On Oct. 20, the newly elected school board will be seated as a nine-member, regionalized board, replacing the seven-member, at-large structure. Citizens have examined the concept of having school board members elected by region, probably ever since the establishment of the borough in the 1960s. Last October, the voters made it a reality.
As a member of the Borough Reapportionment Committee charged with making recommendations on the issue, I at first agonized over whether such a regionally constituted board would put regional interests above what is good for all children in the district. However, after listening to arguments pro and con, I realized no matter what the structure, people have a natural tendency to relate to what is familiar to them. So, if, for the sake of argument, the majority of the board members are from the southern peninsula, we likely will hear more about issues and schools from that region.
Herein lies the strength of the new structure. By regionalizing the representation and increasing the number (which was the recommendation of the borough assembly and not the reapportionment committee), we make the policymakers more accessible to the public. In this structure, too, no region is left out.
More than ever, we need to engage the public in educational issues. The survival of our democratic society is dependent on thriving communities. In turn, these communities are dependent on quality education centers.
Fewer children are coming into the public school system due to demographics; however, many children are leaving to privately and publicly funded alternatives, and some are dropping out and drifting. Yet we still rely on the local public school for taking care of whomever comes through the door and for supporting many education and community functions that the alternatives do not.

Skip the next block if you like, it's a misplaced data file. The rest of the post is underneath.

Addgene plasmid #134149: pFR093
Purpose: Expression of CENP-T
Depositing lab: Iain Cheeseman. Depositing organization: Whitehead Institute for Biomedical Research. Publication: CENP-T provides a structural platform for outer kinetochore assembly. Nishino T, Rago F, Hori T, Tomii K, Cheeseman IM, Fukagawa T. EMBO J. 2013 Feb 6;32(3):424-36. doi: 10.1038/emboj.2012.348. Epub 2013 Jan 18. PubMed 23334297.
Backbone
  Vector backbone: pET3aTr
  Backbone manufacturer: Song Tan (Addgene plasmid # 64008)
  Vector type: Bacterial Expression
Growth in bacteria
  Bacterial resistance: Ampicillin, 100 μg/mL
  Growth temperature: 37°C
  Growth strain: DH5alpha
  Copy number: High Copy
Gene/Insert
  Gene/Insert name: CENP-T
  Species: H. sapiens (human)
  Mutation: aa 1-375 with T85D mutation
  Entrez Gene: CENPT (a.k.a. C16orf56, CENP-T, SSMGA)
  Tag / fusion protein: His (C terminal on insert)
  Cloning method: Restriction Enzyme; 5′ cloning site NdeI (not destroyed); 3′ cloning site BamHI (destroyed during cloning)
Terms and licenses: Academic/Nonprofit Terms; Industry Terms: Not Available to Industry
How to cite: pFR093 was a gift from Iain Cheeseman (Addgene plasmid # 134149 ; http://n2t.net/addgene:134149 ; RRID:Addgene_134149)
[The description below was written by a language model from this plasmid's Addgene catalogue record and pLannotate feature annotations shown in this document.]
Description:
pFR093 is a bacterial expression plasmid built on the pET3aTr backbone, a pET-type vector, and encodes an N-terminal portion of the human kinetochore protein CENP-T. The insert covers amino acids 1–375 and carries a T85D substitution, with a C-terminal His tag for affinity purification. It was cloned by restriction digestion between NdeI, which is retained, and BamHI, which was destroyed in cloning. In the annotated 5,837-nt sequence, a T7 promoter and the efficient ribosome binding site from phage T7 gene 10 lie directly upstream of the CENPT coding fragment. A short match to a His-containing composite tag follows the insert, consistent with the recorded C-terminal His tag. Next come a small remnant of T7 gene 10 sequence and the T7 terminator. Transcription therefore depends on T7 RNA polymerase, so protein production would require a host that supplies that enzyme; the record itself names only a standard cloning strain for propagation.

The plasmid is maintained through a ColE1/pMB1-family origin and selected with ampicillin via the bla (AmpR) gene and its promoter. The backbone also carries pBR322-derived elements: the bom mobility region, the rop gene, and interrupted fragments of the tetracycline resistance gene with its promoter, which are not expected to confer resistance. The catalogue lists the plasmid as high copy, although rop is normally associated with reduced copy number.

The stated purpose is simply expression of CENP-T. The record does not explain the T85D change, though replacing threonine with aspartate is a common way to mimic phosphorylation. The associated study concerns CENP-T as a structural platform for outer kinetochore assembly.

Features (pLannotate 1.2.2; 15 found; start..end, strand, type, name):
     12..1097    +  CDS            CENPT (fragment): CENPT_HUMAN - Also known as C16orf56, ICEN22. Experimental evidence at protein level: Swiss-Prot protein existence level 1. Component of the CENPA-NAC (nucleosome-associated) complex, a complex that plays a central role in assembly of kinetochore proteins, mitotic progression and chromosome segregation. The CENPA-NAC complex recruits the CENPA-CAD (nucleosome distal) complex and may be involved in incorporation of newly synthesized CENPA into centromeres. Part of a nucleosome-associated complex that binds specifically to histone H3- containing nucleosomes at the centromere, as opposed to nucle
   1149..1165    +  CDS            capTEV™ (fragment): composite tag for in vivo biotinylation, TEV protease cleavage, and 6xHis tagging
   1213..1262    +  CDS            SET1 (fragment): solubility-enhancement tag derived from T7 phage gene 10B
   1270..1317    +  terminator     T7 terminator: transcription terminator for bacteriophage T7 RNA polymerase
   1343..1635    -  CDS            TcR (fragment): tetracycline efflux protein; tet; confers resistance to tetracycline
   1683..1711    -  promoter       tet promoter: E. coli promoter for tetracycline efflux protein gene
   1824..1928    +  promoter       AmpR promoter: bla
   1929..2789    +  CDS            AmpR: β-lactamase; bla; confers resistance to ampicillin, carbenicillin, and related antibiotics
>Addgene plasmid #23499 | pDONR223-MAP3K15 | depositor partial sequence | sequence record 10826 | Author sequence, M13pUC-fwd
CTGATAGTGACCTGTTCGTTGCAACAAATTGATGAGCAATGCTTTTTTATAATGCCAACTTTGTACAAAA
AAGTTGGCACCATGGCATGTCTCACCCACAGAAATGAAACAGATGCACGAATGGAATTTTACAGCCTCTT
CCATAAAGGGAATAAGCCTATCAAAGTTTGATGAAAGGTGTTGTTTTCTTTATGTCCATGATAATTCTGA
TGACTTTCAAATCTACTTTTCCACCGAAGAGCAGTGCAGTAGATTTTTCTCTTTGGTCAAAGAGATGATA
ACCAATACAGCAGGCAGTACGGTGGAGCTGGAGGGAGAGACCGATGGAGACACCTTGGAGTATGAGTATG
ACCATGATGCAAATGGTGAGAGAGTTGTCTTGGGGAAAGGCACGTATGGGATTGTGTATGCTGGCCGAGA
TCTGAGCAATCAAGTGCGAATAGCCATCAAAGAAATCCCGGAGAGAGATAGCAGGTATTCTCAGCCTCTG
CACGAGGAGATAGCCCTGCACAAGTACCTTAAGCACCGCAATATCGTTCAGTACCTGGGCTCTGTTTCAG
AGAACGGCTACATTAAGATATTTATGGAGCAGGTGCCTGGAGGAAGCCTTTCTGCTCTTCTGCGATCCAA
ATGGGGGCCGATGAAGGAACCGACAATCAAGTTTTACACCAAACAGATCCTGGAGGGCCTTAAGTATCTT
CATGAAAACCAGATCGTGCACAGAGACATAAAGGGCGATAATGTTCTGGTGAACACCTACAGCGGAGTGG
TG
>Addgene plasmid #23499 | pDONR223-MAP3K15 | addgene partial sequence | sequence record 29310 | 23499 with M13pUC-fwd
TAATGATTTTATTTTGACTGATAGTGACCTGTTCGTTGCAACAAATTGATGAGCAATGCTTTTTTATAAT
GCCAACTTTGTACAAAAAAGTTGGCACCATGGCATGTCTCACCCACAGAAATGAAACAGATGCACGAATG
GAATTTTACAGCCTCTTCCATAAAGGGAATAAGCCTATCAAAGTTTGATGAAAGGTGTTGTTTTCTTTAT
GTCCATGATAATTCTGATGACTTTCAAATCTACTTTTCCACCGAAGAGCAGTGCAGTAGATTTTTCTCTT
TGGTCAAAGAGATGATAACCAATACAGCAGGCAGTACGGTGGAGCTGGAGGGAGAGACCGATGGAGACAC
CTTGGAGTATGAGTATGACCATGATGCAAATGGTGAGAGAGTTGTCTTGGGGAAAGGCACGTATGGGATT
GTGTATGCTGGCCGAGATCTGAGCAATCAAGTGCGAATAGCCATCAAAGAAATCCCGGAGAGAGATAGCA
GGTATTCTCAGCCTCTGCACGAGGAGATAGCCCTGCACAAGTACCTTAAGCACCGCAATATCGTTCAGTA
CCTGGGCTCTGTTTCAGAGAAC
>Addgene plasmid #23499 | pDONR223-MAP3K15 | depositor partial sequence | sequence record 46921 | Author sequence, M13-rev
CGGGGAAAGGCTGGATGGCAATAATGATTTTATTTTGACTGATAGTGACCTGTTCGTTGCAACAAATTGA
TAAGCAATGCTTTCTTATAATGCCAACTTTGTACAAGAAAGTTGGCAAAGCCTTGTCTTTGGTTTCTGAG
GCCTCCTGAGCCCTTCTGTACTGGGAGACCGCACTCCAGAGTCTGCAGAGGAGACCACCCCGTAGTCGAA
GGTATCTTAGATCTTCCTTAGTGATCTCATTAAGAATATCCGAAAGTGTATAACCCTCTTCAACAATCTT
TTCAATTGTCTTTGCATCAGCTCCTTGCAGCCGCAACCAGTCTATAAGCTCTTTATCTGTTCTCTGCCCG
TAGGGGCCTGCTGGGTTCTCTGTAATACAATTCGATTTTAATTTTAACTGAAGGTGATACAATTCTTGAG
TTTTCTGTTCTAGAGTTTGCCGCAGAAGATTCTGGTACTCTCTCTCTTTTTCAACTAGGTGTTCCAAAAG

Although numbers of students are down, costs have increased due to inflation, increased benefit costs and increased accountability measures. Student testing mandates, school reporting requirements and regulations on teacher utilization have all increased costs of education.
Even without the state and federal mandates of the last five years, the state has failed education by not keeping up with inflation in the foundation formula. A healthy economy is dependent on a well-trained, local work force that begins with a well-educated local citizenry. It takes steady and persistent citizen input into legislatures to provide for adequate education funding. It takes voters making a statement at the ballot box. However, we need to continuously update our parents and our taxpayers on these issues.
The Kenai Peninsula Borough School District has been on the cutting edge of innovations in programming and administrative efficiencies in this state. At a time when we see more government functions moving out of communities and centralized at population centers, this borough is sending the message to localize.
The greatest opportunity for the new regionalized board is that along with the site councils at individual schools, we have a ready-made communications infrastructure. Let's use it!